A smoking ban in one Colorado city led to a dramatic drop in heart attack hospitalizations, according to a new study that is considered the best and longest-term research to show such a link.
The rate of hospitalized cases dropped 41 percent three years after the ban of workplace smoking in Pueblo, Colo., took effect. There was no such drop in two neighboring areas, and researchers believe it’s a clear sign the ban was responsible.
The study suggests that secondhand smoke may be a terrible and under-recognized cause of heart attack deaths in this country, said one of its authors, Terry Pechacek of the U.S. Centers for Disease Control and Prevention.
At least eight earlier studies have linked smoking bans to decreased heart attacks, but none ran as long as three years. Some critics had questioned whether a ban could have such an immediate impact, and suggested other factors could have driven the declines.
The new study looked at heart attack hospitalizations for three years following the July 1, 2003 enactment of Pueblo’s ban, and found declines as great or greater than what was seen in the other research.
“This study is very dramatic,” said Dr. Michael Thun, a researcher with the American Cancer Society.
“This is now the ninth study, so it is clear that smoke-free laws are one of the most effective and cost-effective to reduce heart attacks,” said Thun, who was not involved in the CDC study released Thursday.
Smoking bans are designed not only to cut smoking rates but also to reduce secondhand tobacco smoke. It is a widely recognized cause of lung cancer, but its effect on heart disease can be more immediate. It not only damages the lining of blood vessels, but also increases the kind of blood clotting that leads to heart attacks. Reducing exposure to smoke can quickly cut the risk of clotting, some experts said.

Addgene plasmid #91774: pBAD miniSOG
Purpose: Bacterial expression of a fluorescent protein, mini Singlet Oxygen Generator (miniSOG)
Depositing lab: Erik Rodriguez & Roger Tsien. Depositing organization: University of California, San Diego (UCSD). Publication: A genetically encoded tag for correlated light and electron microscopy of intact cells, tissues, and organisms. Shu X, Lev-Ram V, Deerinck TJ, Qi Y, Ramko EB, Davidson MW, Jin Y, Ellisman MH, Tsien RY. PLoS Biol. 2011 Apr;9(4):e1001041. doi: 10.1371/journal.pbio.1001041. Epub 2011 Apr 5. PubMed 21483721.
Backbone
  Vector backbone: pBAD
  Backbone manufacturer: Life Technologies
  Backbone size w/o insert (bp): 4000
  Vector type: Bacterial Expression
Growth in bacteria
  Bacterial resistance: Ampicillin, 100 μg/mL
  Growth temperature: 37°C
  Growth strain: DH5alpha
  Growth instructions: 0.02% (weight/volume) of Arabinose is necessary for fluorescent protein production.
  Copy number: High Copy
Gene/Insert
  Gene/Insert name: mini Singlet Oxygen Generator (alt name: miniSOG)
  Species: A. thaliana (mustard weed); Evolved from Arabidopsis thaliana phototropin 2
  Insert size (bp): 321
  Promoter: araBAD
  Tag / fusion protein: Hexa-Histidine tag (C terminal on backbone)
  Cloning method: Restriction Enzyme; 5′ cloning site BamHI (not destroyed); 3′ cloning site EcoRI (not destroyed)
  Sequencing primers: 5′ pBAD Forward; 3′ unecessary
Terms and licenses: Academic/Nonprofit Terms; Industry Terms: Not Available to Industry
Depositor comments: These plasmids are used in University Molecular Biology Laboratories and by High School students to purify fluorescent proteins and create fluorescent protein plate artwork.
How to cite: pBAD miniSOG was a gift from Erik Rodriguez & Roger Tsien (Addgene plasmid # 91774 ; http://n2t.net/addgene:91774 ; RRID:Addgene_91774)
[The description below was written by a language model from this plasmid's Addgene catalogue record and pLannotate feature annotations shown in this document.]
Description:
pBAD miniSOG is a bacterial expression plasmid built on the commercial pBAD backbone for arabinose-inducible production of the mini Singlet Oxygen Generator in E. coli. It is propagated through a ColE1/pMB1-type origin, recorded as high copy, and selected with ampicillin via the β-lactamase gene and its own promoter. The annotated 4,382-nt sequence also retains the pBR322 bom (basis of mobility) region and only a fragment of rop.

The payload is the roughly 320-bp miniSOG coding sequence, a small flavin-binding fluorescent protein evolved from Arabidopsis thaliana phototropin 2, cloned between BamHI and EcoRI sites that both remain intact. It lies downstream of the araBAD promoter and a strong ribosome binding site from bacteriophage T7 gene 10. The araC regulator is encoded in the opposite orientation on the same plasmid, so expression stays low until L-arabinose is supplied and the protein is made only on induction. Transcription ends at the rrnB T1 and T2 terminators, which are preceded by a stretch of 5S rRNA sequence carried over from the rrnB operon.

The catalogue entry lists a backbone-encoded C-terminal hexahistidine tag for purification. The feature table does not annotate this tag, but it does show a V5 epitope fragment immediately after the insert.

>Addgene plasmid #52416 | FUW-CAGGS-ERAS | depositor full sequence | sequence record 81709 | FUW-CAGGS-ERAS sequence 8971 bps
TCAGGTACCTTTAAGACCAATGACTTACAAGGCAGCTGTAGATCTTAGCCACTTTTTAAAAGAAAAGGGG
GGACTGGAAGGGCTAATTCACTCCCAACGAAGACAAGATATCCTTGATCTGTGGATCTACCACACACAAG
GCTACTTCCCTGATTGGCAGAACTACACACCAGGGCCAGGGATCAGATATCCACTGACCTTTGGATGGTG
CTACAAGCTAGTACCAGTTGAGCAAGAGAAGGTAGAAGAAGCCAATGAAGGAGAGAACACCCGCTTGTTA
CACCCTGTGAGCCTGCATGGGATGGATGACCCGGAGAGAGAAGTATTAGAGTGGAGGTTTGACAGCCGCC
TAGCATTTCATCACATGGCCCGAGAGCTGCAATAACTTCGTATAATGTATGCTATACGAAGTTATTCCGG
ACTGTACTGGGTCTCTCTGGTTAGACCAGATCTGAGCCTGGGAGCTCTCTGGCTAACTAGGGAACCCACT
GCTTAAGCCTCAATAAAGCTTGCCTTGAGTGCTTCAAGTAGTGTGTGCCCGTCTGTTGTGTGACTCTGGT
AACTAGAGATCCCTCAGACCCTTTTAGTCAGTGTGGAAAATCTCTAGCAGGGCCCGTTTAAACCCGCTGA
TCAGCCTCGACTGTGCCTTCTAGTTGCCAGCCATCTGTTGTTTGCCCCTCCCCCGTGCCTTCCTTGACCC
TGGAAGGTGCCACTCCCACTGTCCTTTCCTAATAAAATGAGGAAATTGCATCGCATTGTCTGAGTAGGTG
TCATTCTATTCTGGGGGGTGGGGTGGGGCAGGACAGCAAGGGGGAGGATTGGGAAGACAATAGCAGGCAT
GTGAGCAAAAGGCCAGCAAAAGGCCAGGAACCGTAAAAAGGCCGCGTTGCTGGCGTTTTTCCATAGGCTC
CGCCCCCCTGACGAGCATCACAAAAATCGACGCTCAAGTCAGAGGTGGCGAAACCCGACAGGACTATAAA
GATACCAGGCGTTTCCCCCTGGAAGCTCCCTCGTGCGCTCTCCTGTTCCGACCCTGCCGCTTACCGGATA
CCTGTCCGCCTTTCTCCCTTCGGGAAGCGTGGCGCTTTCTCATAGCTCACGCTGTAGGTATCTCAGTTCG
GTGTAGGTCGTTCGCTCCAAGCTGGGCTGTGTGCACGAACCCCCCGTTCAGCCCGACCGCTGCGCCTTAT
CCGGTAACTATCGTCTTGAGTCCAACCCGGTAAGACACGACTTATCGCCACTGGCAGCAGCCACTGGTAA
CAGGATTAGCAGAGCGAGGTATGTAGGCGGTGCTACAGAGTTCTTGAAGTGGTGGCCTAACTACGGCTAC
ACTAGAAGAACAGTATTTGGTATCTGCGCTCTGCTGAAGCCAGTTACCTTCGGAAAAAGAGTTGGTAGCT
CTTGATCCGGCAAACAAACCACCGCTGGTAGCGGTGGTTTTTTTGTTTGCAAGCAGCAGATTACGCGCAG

“You remove the final one or two links in the chain” of events leading to a heart attack, Thun said.
Secondhand smoke causes an estimated 46,000 heart disease deaths and about 3,000 lung cancer deaths among nonsmokers each year, according to statistics cited by the CDC.
In the new study, researchers reviewed hospital admissions for heart attacks in Pueblo. Patients were classified by ZIP codes. They then looked at the same data for two nearby areas that did not have bans – the area of Pueblo County outside the city and for El Paso County.
In Pueblo, the rate of heart attacks dropped from 257 per 100,000 people before the ban to 152 per 100,000 in the three years afterward. There were no significant changes in the two other areas.
The study assumed declines in the amount of secondhand smoke in Pueblo buildings after the ban, but did not try to measure that. The researchers also did not sort out which heart attack patients were smokers and which were not, so it’s unclear how much of the decline can be attributed to reduced secondhand smoke.